Ashtabujakaram

Ashtabujakaram is located in Tamil Nadu
Ashtabujakaram
Ashtabujakaram
Location in Tamil Nadu
Geography
Coordinates 12°49′N 79°43′E / 12.817°N 79.717°E / 12.817; 79.717Coordinates: 12°49′N 79°43′E / 12.817°N 79.717°E / 12.817; 79.717
Country India
State Tamil Nadu
District Kanchipuram
Location Kanchipuram
Culture
Primary deity Adi Kesava Perumal
(Vishnu)
Consort Alamelu Mangai
(Lakshmi)
Architecture
Architectural styles Dravidian architecture

Ashtabujakaram located in Kanchipuram in the South Indian state of Tamil Nadu, is dedicated to the Hindu god Vishnu. Constructed in the Dravidian style of architecture, the temple is glorified in the Divya Prabandha, the early medieval Tamil canon of the Azhwar saints from the 6th–9th centuries AD. It is one of the 108 Divyadesam dedicated to Vishnu, who is worshipped as Ashta Bhuja Perumal and his consort Lakshmi as Alamelumangai.

The temple is believed to have been built by the Pallavas of the late 8th century AD, with later contributions from Medieval Cholas and Vijayanagar kings. The temple has three inscriptions on its walls, two dating from the period of Kulothunga Chola I (1070–1120 CE) and one to that of Rajendra Chola (1018-54 CE). A granite wall surrounds the temple, enclosing all the shrines and two bodies of water. There is a four-tiered rajagopuram, the temple's gateway tower, in the temple.

Six daily rituals and three yearly festivals are held at the temple. The temple is maintained and administered by the Hindu Religious and Endowment Board of the Government of Tamil Nadu.

The Temple[edit]

The temple is a small temple with a tank in front and has three gopurams. The presiding deity of the temple is Astabhuja Perumal, whose image in the central shrine is sported with eight hands. There is a separate shrine for Alamelumangai. The temple also has shrines dedicated to Hanuman, Alwars, Andal, Chakra and Sarabeswara.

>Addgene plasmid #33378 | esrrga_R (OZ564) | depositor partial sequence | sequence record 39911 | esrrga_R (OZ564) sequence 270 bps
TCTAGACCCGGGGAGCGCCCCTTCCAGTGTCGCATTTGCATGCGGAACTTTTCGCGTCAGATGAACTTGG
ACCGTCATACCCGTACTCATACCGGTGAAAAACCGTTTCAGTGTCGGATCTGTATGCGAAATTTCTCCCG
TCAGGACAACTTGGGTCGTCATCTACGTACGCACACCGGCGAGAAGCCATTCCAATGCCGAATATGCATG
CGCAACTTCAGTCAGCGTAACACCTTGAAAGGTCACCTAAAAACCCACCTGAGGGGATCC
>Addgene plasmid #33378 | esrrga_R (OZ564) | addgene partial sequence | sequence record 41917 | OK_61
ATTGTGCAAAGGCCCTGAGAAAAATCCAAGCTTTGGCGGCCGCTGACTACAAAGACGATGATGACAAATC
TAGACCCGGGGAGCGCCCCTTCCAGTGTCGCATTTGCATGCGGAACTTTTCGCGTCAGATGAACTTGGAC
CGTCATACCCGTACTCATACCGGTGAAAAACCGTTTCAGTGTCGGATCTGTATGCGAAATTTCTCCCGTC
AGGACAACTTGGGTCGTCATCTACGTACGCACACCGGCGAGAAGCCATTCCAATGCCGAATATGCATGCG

Legend[edit]

As per Hindu legend, once there was an argument between Saraswathi, the consort of Brahma and Lakshmi on superiority. They went to Indra, the king of celestial deities. Indra judged Lakshmi as superior and not satisfied with his argument, Saraswathi went to her husband, Brahma. He also chose Lakshmi to be the superior one. Saraswathi was unhappy with the decision and decided to stay away from Brahma. Brahma did a severe penance praying to Vishnu and did an Aswametha Yagna. Saraswathi was still angry that the yagna, which usually is done along with consorts was done alone by Brahma. She tried to disrupt the penance in various ways, but Vishnu interfered in all her attemptes. After all the demons were killed by Vishnu, who were sent by Saraswati to destroy the yagna(penance) done by Brahma, she finally sent a ferocious Sarpam(snake). Lord Vishnu took the form of Ashtabhuja Perumal holding 8 different weapons to kill the snake. The snake is found on the Vaayu end of the yaaga sala as "Sarabeswaran" in this temple.[1][2]

Another legend associates this temple to Gajendra moksham given by Vishnu to the elephant king Gajendra. As per the legend, the elephant Gajendra, used to worship Vishnu with the lotus fetched from the temple tank everyday. Once while picking up lotus, a crocodile caught the leg of Gajendra, who started calling the name of Vishnu for help. Vishnu sent his discus to punish the crocodile and relieve the elephant.[1]

Notes[edit]

  1. ^ a b MS 1993, pp. 73-8
  2. ^ R. 2001, p. 430

References[edit]

  • M.S., Ramesh (1993). 108 Vaishnavite Divya Desam Volume 1. Tirupati: Tirumala Tirupati Devasthanams. 
  • Madhavan, Chithra (2007). Vishnu Temples of South India Volume 1 (Tamil Nadu). Chithra Madhavan. ISBN 978-81-908445-0-5. 
  • R., Dr. Vijayalakshmy (2001). An introduction to religion and Philosophy - Tévarám and Tivviyappirapantam (1st ed.). Chennai: International Institute of Tamil Studies.